Dallas-area Republican Congressman Pete Sessions continues to suck it up as head of the NRCC, turning in another lackluster fundraising quarter for the Republicans' Congressional campaign efforts. Even the pro-GOP Daily Caller failed to put a positive spin on the GOP's numbers:
The Republican fundraising arm for House races this year raised $3.2 million in December and paid off their debt, but still lags far behind their Democratic counterpart in cash on hand. The National Republican Congressional Committee, which released its numbers Friday morning, has $2.67 million in its war chest, compared to the Democratic Congressional Campaign Committee's $16.7 million. The DCCC outraised the the NRCC with a total of $3.8 in December.
Because Republican suckitude always looks better in a clear, comparative numerical array, here's a table:
|Raised in December||$3.2M||$3.8M||Democrats.|
|Current Cash On Hand||$2.67M||$16.7M||Democrats. By a factor of seven. Burn.|
|Total Raised in 2009||$35.8M||$55.7M||Democrats.|
“Two million! That's right, we've only got two million in the bank! And there are 435 seats in Congress!”
When asked for a statement on the $2.67M cash on hand, Pete Sessions held his fingers up like Nixon and demonstrated to the illiterate tea-bagging base how many “two million” is. Despite recent success at recruiting candidates, it remains unclear whether the GOP infrastructure will be able to support them. The RNC only has $8.7M on hand. Furthermore, many incumbent Republicans are facing primary challengers from the agitated, further-right-wing Tea Party crowd. If you're that far to the right of the modern day Republicans, you may be at risk of falling off the edge of the flat earth you believe in. If the Republicans are the “Party of NO,” what does that make their primary challengers? The “Party of Oh HELL NO,” I suppose.
This is a particularly amusing turn of events here in Texas, where three of our Republican Congressmen are facing primary challenges: Reps. Ralph Hall, Kenny Marchant, and Mike Conaway all have primary opponents.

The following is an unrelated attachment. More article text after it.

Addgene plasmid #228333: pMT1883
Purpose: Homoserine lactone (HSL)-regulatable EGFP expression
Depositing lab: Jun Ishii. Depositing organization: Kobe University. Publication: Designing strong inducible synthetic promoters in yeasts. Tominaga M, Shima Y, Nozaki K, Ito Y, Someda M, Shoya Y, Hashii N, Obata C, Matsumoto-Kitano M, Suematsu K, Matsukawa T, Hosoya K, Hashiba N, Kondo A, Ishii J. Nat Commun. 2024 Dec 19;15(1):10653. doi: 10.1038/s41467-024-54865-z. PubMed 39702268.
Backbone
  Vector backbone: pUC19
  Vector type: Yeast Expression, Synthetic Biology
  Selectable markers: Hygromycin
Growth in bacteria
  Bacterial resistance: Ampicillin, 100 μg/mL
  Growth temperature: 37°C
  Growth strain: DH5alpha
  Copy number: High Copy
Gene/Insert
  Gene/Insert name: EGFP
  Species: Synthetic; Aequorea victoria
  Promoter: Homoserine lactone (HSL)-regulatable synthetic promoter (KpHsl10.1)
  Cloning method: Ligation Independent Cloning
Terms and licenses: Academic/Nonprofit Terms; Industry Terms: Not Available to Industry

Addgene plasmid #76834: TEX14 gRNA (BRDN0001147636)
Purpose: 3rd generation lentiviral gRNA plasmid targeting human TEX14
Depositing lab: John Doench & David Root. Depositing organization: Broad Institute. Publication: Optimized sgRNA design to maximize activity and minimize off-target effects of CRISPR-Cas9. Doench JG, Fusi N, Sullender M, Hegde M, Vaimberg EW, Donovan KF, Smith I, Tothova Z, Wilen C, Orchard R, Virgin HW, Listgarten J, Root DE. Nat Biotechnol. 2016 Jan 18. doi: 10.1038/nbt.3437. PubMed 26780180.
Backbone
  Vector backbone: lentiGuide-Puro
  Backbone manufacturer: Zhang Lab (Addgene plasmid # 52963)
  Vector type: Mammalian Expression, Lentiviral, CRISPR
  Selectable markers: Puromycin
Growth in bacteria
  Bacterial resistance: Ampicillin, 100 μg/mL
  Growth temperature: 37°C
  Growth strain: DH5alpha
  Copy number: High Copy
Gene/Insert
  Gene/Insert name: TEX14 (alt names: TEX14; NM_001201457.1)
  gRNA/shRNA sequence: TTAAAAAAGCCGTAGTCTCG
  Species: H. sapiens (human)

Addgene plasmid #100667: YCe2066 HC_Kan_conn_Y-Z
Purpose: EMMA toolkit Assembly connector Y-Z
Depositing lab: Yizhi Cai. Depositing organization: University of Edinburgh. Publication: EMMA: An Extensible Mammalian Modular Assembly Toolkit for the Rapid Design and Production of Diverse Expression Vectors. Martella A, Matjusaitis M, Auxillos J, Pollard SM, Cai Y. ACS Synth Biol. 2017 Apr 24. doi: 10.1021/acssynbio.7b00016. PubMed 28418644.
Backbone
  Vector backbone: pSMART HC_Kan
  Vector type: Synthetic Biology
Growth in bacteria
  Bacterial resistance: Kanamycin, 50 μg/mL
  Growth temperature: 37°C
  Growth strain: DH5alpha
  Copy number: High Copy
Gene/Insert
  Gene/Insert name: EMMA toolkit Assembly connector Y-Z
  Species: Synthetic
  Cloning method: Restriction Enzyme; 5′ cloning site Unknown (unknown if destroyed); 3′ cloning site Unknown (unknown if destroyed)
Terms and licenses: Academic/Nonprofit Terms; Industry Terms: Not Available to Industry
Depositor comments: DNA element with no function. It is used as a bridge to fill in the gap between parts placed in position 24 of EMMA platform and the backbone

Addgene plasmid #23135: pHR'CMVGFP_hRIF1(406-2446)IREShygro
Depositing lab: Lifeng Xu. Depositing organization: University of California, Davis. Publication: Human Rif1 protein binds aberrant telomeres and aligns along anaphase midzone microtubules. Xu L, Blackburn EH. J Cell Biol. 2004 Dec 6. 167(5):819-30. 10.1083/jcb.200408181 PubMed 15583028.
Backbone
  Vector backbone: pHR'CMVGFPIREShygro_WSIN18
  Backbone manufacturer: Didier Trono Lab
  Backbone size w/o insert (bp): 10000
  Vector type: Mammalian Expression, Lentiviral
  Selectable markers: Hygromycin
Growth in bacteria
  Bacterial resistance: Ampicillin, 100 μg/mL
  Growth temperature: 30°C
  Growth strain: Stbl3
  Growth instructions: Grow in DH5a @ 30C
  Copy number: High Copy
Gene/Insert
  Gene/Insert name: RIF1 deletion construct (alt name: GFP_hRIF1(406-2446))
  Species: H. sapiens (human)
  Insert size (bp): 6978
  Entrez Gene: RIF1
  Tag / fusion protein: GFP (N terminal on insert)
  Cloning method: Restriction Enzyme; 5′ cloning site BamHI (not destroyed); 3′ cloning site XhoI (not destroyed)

So, for that matter, does Pete Sessions himself, who will face a strong opponent in the general election in Grier Raggio, if he can first get past David Smith, a Dallas businessman active in the Tea Party. From Talking Points Memo:
Will he tap into the Tea Party movement, to power his campaign? “Absolutely, absolutely I will,” said Smith, saying that the principles of the Tea Party movement are largely in line with his own. “I anticipate that those will be the most active supporters of my campaign, those are going to be the people who will go out for my campaign and wear out shoes, and make phone calls to people in the district.”
Sessions, who somehow managed to convince the voters of CD-32 that he had any skills relevant to serving in Congress, now faces a far-right challenger in the form of a corporate financial analyst railing against the bailout. However, it does seem that Democrats and Tea Party Smith may have something to agree on:
Smith also warned the Republican Party about Sessions' performance as NRCC chairman, in the wake of NY-23: “If this is the performance we can expect from the NRCC nationwide, going into the primaries and general election next year, this is a D-minus — and that's friendly.”
We agree! Pete Sessions gets a D-minus for his performance as NRCC chair. I just hope he keeps it up. Or down, as the case may be.